Ingrid Klingmann

Dr. med. Ingrid Klingmann, is the Chairman at European Forum for Good Clinical Practice (EFGCP).

What is your day-to-day work like? How do you help improve or save people's lives through your work?

I’m a physician and clinical pharmacologist also specialised in General Medicine. In recent years, I’ve worked as medical advisor for pharmaceutical companies and academic institutions and have also been heavily involved in numerous clinical investigations and trials.

I am actively involved in developing and accelerating multi-stakeholder discussions to ensure treatment development processes are ethically sound, that patients have access to safe and effective treatment, and that patients actively engage in new treatment research and development.

Indeed, I am of the opinion that only patients are expert at providing the patient experience and their voice is crucial.  


How can we encourage more patient involvement in health policy and decision-making?

There is a growing interest in involving patients in research, development and access to treatment mechanisms. However, such involvement is more efficient when patients are knowledgeable in methodologies and principles.   The cohort of ‘educated’, informed patients and patient advocates is growing, although there is still a long way to go. Initiatives like the Innovative Medicines Initiative (IMI)-funded ‘patients’ academy’, EUPATI, are crucial in encouraging more patients to be involved in healthcare policy and decision-making, in a meaningful way.

One great example of EUPATI’s success to date is a patient training course involving 100 patients from across Europe gaining expert-level insights into medicines research and development over a 14-month period. The course, incorporates face-to-face training and e-learning methodologies.

There’s also a free, shareable EUPATI toolbox which provides patients and advocates with a wealth of information on the medicines development process including videos, factsheets, presentations which has been translated into 7 languages with more expected in the coming months. This online toolbox has been a huge success, accessed in its first 3 months by over 20 000 people globally.

As the project, which is funded by the European Commission and the pharmaceutical industry, comes to an end in the coming months, the next obvious step for me is finding means to expand EUPATI to patients interested in  medtech treatments. This would be an excellent opportunity both for patients and the industry in my opinion.


What do you think are the top three challenges facing the healthcare system and your profession in particular?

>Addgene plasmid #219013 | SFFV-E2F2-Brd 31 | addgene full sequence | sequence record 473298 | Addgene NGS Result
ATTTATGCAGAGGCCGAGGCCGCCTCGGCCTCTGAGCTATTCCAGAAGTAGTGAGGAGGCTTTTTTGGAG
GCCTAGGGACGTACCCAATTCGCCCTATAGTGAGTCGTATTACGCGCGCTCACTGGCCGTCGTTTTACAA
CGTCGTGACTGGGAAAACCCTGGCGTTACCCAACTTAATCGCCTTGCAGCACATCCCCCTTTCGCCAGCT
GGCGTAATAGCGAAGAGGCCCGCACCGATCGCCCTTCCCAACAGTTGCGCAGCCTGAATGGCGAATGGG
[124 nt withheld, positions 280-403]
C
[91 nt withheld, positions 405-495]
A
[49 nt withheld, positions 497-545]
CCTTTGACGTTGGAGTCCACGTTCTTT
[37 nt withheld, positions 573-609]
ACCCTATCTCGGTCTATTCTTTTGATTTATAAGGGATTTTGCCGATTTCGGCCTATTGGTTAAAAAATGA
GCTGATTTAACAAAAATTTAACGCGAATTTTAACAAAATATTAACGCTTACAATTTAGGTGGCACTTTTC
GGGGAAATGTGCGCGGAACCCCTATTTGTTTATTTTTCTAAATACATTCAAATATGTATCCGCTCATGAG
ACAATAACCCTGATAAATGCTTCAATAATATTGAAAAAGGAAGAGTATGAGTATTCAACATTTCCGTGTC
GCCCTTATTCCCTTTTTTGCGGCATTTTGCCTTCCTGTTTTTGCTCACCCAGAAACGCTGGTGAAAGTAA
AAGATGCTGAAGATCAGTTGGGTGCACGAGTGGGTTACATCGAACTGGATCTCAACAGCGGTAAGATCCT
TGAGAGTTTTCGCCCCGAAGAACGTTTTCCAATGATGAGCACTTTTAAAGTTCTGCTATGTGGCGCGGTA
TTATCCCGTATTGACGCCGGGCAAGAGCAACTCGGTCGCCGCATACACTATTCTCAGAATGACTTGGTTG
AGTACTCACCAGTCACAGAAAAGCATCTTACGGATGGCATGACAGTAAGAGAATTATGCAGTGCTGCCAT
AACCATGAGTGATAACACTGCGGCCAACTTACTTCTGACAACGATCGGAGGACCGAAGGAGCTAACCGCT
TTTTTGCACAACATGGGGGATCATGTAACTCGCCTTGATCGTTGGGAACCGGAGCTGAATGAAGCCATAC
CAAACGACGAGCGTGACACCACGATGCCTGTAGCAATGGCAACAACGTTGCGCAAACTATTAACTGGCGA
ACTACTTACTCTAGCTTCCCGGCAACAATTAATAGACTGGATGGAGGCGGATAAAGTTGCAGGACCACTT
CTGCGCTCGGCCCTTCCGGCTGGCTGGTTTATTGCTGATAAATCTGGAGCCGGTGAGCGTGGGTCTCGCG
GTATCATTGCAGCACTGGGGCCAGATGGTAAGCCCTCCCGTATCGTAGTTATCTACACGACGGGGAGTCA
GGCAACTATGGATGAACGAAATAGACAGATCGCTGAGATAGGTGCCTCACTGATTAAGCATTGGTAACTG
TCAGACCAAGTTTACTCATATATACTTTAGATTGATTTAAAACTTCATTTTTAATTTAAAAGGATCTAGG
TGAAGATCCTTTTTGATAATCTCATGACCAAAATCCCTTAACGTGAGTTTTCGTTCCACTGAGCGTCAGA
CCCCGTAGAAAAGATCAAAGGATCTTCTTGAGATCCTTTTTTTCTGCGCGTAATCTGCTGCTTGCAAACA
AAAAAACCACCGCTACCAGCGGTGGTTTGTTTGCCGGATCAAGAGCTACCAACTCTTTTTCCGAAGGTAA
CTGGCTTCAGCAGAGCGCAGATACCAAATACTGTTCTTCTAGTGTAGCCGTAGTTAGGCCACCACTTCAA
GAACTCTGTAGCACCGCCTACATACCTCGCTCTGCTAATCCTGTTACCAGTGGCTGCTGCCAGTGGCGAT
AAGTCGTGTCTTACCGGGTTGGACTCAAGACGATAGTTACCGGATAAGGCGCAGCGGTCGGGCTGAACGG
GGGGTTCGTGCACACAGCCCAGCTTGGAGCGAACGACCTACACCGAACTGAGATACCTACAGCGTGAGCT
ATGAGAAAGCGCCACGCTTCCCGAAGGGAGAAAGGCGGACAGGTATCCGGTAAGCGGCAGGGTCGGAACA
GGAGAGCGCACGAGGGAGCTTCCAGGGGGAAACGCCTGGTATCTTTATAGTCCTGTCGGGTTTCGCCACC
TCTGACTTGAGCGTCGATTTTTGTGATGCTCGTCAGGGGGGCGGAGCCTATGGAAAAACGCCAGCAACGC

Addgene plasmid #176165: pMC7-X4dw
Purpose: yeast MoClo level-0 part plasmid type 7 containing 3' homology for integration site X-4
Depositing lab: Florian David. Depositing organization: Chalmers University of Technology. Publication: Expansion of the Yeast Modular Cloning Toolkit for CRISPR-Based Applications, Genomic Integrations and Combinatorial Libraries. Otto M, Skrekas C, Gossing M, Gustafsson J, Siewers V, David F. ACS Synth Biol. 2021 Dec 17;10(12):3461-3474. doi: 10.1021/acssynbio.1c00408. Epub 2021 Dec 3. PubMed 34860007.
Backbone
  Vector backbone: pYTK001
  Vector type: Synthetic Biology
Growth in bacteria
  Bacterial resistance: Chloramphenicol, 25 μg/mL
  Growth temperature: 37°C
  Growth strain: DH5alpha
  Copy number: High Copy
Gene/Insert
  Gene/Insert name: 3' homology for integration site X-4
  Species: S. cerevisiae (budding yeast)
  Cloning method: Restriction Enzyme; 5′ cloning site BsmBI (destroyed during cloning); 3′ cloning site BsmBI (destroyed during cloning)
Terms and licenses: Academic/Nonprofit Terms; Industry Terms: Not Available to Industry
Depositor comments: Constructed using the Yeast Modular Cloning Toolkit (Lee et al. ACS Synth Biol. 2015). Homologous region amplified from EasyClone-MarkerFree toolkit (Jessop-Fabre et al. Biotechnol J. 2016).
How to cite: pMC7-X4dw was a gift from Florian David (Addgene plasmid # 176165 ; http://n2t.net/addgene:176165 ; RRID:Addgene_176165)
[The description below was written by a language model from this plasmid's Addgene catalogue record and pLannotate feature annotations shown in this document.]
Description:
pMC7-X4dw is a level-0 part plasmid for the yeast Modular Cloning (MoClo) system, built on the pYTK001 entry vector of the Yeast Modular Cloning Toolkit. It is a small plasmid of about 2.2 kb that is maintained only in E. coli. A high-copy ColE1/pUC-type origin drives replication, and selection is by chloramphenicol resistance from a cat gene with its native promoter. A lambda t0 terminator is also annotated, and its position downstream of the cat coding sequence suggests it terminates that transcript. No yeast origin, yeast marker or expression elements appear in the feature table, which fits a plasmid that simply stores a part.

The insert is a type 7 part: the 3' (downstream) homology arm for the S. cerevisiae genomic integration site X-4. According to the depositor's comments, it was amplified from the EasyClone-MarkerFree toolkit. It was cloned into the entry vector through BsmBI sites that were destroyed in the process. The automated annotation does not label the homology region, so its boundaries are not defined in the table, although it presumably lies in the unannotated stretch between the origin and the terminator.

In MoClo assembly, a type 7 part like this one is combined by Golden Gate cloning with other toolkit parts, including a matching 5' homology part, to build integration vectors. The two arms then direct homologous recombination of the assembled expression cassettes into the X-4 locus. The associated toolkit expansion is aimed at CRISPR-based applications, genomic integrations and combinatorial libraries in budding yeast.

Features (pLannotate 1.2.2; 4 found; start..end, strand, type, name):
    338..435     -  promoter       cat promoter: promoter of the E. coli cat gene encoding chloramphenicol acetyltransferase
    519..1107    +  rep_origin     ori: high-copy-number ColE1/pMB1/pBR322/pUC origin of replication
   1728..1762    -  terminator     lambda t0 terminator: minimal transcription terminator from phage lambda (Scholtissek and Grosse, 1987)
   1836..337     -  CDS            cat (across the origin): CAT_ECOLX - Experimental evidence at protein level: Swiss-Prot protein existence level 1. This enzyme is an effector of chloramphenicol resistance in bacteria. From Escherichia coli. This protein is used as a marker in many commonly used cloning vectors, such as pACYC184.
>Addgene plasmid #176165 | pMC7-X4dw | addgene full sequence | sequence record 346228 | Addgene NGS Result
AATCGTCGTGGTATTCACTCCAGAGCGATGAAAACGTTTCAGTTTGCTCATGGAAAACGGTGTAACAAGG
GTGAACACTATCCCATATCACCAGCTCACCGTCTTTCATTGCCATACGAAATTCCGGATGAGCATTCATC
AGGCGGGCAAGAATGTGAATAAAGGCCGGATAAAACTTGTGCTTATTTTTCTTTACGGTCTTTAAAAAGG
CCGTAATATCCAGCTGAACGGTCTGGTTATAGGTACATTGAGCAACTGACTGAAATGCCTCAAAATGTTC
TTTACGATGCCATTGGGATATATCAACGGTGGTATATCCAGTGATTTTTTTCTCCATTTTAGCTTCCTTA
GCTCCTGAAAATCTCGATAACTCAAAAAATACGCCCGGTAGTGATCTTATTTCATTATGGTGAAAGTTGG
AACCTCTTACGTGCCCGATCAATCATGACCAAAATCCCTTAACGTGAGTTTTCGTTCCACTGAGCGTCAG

• Lack of interest by the public in how medical treatment is developed is a concern. While people generally have an interest in health and well-being, there is a poor understanding and lack of active engagement in how medicines and technologies are developed, how they are designed and how they are tested.
  • The variance in competence by those who create medical devices and diagnostic tests on collaborating with patients is a challenge. While I’m sure manufacturers have the best intentions, I think there’s room for improvement in how medtech partners with patients and ensures patient expertise is being considered.
  • Involving patients and the centrality of the patient voice is still not common place. I believe that manufacturers of medical technologies need to change their methodologies to proactively incorporate the patient perspective into how they develop devices and diagnostics and be considered as part of the development team.


What role do you see for medical technologies to address these challenges?

The medtech sector could engage more in multi-stakeholder discussions about the ethical and societal aspects of medtech product development, , rather than focusing primarily on the technical features and the price of the product.


If you had one ask to the industry, what would it be?

My ‘ask’ to medtech would be to create an environment for multi-stakeholder collaboration that would encourage discussions on numerous important issues such as reliable effectiveness, safety and ethical principles. Indeed, creating a culture and mindset of understanding and supporting the value of open cross-communications amongst stakeholders is needed.


If you had one ask to the decision-makers, what would it be?

It would be to establish a legal and quality framework for reliably ethical and safe development of new medtech treatments while ensuring the growth of the strongly needed innovative medtech sector.  The ‘ICH guidelines’ for global medicines development harmonised the technical and ethical standards allowing mutual recognition of data generated in one region. .The ISO guidelines go some way to enhance technical standardisation, but there is a need for more development on the ethical and safety standard side and a mechanism to enforce these guidelines in national legislation.


What would you want to see/what is your vision for the care of your patients in the future and healthcare overall?

I would love for patients to have guaranteed access to reliably safe and affordable treatment. I also would like to see patients being involved from the beginning in legislation like the Medical Devices Regulation (MDR) and patient input being incorporated into the development of medical devices.

The next step for the MDR legislation is the implementation acts and I think the EFGCP Medical Technology Stakeholder Alliance can play a great role in providing concrete solutions as a ‘think-tank’ in moving the implementation of the legislation along.